Aword of advice to the folks at the Baltimore Police Department: Let's not get personal, people.
That's just what Deputy Commissioner Marcus Brown did in a letter to City Councilman Kenneth N. Harris Sr. Brown's letter, dated June 5, 2006. It was in response to one Harris sent Brown on May 30. In his letter, Harris told Brown he had received a number of complaints from both cops and civilians about the department's arrest policies.
"It has been brought to my attention that officers are being forced to make quota arrests," Harris wrote, "and are being penalized if arrest stats are not high. In addition, numerous members of the Baltimore City Police Department continue to call me and complain that they are being forced to increase arrests versus focusing on the quality of arrests."
Later in his letter, Harris asked Brown to address, specifically, four questions.
"What is the standard for arresting someone for spitting, having an open container, loitering or trespassing, to name a few? What is the standard for a citizen to be stopped and frisked? What is the complaint process for citizens as it relates to believing they are arrested illegally, and how do you handle complaints and respond?"
Harris got his answer Monday but not, he alleges, before at least two members of the news media did. According to Harris, reporters from both WJZ and WMAR television asked him about Brown's letter before it was hand-delivered to his office.
Matt Jablow, a spokesman for the department, disputed Harris' claim.
"Although we found out about Councilman Harris' letter to Deputy Brown through reporters, that's not how we handle our responses. We hand-delivered the letter to Councilman Harris' office and gave it to the media when they asked what our response to Councilman Harris' letter was."
If you think Brown answered any of the specific questions Harris raised, you've been living in an alternate Baltimore since Mayor Martin O'Malley started naming police commissioners. Brown's letter talks about the City Council public safety subcommittee that determined there was no arrest quota system in the Police Department. Then he talked about "quality of life" issues in Harris' district.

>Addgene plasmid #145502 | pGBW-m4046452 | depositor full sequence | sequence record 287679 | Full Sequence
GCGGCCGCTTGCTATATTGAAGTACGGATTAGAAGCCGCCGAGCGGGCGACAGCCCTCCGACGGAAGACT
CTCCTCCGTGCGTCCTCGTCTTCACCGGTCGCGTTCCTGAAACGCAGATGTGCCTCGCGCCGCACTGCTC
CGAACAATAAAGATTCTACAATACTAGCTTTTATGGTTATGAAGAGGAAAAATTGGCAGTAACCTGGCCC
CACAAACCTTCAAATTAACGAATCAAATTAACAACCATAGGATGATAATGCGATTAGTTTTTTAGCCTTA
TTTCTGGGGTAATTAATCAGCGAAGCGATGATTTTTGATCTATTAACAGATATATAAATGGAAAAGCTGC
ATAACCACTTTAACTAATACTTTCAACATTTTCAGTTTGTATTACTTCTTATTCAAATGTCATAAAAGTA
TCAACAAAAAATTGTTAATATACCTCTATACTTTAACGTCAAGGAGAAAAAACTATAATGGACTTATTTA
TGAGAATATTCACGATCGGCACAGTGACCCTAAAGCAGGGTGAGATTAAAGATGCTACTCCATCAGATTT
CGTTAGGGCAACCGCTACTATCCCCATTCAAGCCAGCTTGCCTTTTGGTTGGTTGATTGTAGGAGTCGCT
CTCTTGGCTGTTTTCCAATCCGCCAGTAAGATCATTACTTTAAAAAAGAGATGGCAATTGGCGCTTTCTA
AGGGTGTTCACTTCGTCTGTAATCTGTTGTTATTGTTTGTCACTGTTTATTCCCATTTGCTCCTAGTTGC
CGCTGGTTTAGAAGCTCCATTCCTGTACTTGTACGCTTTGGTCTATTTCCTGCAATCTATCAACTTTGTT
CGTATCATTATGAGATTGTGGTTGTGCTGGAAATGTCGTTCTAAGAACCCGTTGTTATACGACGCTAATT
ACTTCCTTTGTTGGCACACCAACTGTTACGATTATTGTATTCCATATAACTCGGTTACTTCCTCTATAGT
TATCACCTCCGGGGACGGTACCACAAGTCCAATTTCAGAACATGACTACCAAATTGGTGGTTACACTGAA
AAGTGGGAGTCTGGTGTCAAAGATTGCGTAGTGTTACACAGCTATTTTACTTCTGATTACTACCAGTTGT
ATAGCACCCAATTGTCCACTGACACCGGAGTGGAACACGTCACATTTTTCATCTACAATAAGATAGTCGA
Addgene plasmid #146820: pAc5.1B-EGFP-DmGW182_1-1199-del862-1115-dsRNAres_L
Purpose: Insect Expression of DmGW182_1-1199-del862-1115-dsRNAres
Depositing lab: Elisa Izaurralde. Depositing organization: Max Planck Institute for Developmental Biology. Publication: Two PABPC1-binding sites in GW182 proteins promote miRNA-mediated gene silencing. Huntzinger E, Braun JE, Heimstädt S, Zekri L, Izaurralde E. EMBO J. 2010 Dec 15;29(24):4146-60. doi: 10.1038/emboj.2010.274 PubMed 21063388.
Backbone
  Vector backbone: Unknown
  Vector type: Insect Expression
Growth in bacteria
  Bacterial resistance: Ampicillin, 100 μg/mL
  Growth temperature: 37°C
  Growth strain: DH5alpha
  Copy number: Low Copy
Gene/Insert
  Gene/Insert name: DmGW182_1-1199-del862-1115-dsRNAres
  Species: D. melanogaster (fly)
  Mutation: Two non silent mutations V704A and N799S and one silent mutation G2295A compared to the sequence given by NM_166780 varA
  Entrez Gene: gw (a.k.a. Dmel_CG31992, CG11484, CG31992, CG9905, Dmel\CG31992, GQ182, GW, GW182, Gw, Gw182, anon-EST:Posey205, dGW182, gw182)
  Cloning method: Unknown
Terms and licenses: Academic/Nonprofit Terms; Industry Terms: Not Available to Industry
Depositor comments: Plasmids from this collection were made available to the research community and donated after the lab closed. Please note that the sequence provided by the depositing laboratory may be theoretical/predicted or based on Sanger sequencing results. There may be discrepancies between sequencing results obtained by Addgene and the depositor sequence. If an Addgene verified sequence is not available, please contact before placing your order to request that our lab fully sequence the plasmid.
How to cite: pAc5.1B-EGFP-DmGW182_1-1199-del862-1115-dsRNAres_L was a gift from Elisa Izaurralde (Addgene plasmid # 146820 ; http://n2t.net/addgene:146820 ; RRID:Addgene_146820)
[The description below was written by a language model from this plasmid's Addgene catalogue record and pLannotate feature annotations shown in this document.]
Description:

"We have approximately 500,000 calls every year from people asking us to assist them with crimes like public urination, loitering, and open containers," Brown wrote. "These issues are often not resolved most effectively with a citation. Instead, an arrest is often required to get people who are urinating in other people's yards, or drinking on their steps, to stop."
OK, fine and dandy so far. There are folks who might disagree with Brown's assessment of the situation, but not the manner in which, to that point, he had responded.
But then Brown got personal.
"I am quite sure that is what you would expect if it ever happened at your house," Brown wrote.
Why make this a personal issue of what cops would do if they found someone taking a leak on Harris' lawn, or drinking a 40-ounce while loitering on his front porch? Harris never got personal in his letter. He simply addressed matters of policy.
"My job is to ask questions and get answers," Harris said. "The day I stop asking questions for citizens who are calling me, that's the day I step down."
This matter is about policies, not personalities. And Harris isn't the only one questioning those policies, or the only one disgruntled beat cops are calling.
Paul Blair Jr., the president of the Baltimore chapter of the Fraternal Order of Police, said he gets two to three calls a day from officers who complain that the message they're getting from superiors is to arrest first.
"Let's say someone is drinking on the street," Blair said. "The officer has several options. He can have the offender pour it out and let him continue on his way. If the person has identification, the officer can write a civil citation, which means he would have to pay a fine. Or the officer could write a criminal citation, which means the offender would have to go to court. Or the officer could arrest him."
Blair said officers are complaining that their superiors - the commissioner and deputy commissioners who, from the comfort of their desks, figure they know better how to handle problems of public urination, loitering and open containers than cops on the beat - are taking away their discretion.
"I'm getting the calls that the message is we go straight to the last step," Blair said. That last step is arrest.
Harris is basically asking why the last step is now the first one. It'd be nice if he could get an answer.
And it'd be even nicer if the folks answering him didn't get personal about it.